By Scooter MacMillan, Editor

Having worked in Africa for 13 years trying to help countries build democracies and having young kids helped persuade Lewis Mudge to run for the Charlotte Selectboard. Now, those same experiences have induced him into a run for the Vermont Senate.

Mudge announced his candidacy at the end of May via social media, saying the new Chittenden Southeast Senate District presented an opportunity for the county’s smaller towns after redistricting gave Charlotte and other towns a district not dominated by Burlington.

Lewis Mudge

Besides Charlotte, the Chittenden Southeast District will include Hinesburg, Shelburne, St. George, Williston, Richmond, Bolton, Jericho, Underhill and South Burlington.

With less than half, or just over 30,000 of the total 69,000 residents of this new district living in South Burlington and Williston, the smaller towns should have a stronger voice in the Senate.

Mudge said that under the old districting, Charlotte and these smaller towns have been dominated in voting by Burlington and the larger municipalities. The smaller Chittenden towns haven’t been “on the radar of our state senators as much as they should be.”

Redistricting broke up the old Chittenden Senate District into Chittenden Southeast and Chittenden Central (Burlington and Essex) with three senators each and a Chittenden North District with one senator.

Besides Mudge, others in the race for the Democratic nomination for the Chittenden Southeast are incumbents Thomas Chittenden, Virginia Lyons and Kesha Ram Hinsdale and Steve May and Ken Scott.

This race has become something like a Rube Goldberg machine with candidate changes knocking other candidacies into different races like a row of sequentially tumbling dominoes.

Mudge’s chances of getting the Democratic nomination appeared greater before Ram Hinsdale decided to run for the state senate again. In January, Ram Hinsdale had declared a run for Vermont’s sole seat in the U.S. House of Representatives, but at the end of May she dropped out of that race and declared for the Chittenden Southeast District.

“I’m definitely going to run,” Mudge said. “I’m going to do my best, but it has gone from something that was very much a possibility to much more of an uphill battle in the last couple of days.”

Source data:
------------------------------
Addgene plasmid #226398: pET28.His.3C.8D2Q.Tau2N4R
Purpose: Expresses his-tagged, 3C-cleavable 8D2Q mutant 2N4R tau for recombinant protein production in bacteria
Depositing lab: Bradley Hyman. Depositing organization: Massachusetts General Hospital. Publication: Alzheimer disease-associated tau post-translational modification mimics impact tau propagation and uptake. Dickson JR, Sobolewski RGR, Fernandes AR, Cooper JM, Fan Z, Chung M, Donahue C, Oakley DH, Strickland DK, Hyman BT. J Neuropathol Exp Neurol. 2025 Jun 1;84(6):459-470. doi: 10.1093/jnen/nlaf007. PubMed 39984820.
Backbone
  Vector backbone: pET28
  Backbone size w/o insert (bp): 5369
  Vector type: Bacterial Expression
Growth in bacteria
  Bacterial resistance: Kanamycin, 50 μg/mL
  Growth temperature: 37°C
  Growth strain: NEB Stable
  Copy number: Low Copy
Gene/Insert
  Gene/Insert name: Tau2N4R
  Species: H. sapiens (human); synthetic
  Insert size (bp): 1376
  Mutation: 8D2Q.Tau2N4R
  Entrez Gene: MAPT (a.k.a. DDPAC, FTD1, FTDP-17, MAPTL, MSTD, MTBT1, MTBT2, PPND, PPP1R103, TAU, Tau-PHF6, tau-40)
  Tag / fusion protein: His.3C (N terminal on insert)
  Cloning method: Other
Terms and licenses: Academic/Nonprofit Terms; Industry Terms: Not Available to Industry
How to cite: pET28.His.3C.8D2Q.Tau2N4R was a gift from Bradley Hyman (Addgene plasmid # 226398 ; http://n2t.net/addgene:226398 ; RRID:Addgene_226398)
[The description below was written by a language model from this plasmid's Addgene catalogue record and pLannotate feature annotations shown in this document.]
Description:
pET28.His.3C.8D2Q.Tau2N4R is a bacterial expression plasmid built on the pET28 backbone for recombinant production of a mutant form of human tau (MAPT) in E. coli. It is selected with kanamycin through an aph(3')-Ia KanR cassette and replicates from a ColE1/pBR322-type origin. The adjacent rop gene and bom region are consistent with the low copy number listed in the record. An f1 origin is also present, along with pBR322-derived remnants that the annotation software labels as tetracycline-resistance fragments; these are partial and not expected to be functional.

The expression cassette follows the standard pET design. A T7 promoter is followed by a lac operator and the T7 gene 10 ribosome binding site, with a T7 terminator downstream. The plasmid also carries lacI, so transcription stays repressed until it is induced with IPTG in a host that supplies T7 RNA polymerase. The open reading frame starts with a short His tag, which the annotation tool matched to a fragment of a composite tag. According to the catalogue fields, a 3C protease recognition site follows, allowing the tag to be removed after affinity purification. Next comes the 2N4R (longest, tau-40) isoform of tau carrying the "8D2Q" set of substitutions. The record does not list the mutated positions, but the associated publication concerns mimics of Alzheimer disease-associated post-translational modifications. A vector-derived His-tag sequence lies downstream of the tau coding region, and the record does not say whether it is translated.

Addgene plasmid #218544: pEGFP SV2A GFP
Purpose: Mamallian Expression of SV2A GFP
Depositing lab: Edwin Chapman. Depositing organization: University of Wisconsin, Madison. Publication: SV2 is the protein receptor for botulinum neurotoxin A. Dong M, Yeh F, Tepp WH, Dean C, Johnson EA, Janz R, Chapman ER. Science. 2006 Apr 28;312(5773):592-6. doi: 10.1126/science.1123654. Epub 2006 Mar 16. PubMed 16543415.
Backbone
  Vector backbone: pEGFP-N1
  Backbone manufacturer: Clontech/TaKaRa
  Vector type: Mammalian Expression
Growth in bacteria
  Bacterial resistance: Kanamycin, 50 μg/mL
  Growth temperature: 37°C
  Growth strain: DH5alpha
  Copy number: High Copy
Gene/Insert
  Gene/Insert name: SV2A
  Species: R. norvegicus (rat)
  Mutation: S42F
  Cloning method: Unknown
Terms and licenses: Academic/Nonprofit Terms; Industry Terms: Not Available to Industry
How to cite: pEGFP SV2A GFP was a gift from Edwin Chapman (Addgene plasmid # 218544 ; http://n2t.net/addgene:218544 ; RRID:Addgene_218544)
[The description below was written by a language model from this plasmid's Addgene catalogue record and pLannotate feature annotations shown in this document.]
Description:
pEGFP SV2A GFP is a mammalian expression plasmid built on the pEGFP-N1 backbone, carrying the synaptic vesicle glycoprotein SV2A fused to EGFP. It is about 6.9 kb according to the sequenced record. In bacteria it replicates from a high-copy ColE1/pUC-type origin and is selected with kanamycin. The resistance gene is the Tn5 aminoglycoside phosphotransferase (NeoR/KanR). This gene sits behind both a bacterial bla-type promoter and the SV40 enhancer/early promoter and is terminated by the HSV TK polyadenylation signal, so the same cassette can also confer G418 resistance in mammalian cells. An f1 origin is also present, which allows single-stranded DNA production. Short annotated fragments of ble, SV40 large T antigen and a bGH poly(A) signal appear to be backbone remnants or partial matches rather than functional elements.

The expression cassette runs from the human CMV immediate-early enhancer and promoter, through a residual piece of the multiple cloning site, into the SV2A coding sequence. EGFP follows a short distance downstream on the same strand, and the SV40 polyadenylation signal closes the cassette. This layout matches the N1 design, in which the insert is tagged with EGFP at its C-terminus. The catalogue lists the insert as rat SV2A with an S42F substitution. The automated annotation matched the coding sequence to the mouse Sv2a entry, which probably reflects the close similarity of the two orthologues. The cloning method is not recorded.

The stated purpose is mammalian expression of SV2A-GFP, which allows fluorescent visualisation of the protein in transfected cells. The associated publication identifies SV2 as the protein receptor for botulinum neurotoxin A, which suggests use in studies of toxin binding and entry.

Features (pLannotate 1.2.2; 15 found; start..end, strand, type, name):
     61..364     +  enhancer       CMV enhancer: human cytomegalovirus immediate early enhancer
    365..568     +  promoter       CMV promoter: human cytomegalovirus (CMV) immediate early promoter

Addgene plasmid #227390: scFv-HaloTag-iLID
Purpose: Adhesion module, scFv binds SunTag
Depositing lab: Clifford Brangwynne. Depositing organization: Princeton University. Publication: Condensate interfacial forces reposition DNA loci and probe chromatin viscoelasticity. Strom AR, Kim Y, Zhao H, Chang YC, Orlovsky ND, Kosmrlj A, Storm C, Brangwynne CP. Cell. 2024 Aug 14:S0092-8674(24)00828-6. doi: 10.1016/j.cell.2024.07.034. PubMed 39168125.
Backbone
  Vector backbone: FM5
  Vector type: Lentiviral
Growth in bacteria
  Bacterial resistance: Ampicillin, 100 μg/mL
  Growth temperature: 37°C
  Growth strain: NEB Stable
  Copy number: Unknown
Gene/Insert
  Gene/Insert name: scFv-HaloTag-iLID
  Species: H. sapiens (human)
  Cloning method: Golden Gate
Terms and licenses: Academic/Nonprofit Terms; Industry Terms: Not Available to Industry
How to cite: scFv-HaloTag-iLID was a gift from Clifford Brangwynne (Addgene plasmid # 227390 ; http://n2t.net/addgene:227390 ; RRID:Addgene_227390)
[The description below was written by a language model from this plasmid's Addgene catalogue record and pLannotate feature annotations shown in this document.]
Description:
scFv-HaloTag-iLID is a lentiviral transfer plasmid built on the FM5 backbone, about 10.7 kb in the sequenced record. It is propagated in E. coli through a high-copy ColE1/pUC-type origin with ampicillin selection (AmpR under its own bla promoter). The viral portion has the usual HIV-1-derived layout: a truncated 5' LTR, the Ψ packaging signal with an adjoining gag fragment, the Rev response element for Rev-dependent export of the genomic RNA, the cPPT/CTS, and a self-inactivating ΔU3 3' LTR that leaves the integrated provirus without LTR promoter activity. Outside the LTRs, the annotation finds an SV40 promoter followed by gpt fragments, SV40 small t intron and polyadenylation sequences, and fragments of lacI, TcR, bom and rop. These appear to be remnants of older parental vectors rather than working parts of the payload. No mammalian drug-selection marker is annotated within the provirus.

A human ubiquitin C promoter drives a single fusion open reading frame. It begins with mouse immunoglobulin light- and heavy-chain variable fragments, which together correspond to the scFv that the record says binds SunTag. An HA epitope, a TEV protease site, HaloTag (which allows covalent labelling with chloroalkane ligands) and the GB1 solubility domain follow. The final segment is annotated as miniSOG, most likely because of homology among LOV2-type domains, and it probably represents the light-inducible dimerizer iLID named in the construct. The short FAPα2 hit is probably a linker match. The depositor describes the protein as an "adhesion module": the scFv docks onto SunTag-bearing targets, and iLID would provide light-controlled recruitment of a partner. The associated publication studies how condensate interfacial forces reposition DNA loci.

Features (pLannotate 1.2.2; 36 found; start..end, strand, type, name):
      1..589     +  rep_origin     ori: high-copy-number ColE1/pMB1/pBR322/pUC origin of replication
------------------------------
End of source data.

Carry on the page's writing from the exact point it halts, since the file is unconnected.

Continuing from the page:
Ram Hinsdale threw her support behind Senate President Pro Tempore Becca Balint, who is now in a two-person race with Lt. Gov. Molly Gray for the U.S. House seat that had been held by Peter Welch. Welch is running for the U.S. Senate seat of retiring Patrick Leahy.

Whether Balint or Hinsdale gets the Democratic nomination for the U.S. Senate, it appears likely Vermont will get its first female representative to Congress in history.

“I’m a firm believer that as Chittenden County goes, so goes the state of Vermont, so I do think a strong Chittenden County means a strong Vermont,” Mudge said.

He believes the legislature needs more people like him who have younger children in public schools and who “are on the front end of their mortgages.”

The average age of state senator is 68 and although it is important for that demographic to be represented in the Legislature, Mudge said, it is also important to have more representation from younger people “who have an eye towards growth, have an eye towards the state’s future.”

During his years working in Africa as a director for Human Rights Watch, Mudge lived in in various countries in south and central Africa, including Kenya, Congo, Burundi and Rwanda, documenting war crimes, working for human rights and promoting democracy in Central Africa.

Working in places where he saw people who were imprisoned or even killed fighting for the right to vote has given him a desire to do public service at some level.

Mudge said he is not quitting his “day job” with Human Rights Watch, and if he wins, he won’t step down from the selectboard.

“Our state legislators in theory are supposed to be people with jobs,” Mudge said, explaining that the job of a legislator was designed to be part-time, just four months January to April and four days a week.

He said it is wrong that ordinary citizens can’t afford to run for the legislature and feels lucky to have a job that allows him to do so.

When he first moved to Charlotte in 2016, he wouldn’t have been able to serve because he was traveling to Africa about once a month. But now his job has changed.

When he was younger, Mudge moved to Congo during a war there. “Now,” he said, “I’ve aged out of the sort of dangerous parts of that job, and I’m now just the director and help facilitate teams that are doing that work.”

He and his wife Niccola met in Rwanda. Their three sons were born Kenya. He believes his experiences give him a unique appreciation of the democratic process.

“I’ve really seen some of the worst of what humanity has to offer, and I am fairly optimistic about the future of our state and the future of our county,” Mudge said. “I think we might need some of that optimism back in Montpelier to recognize that we do have some big problems on the horizon as a state, but also maybe to have some people who really feel blessed to live here and to be able to raise their kids here.”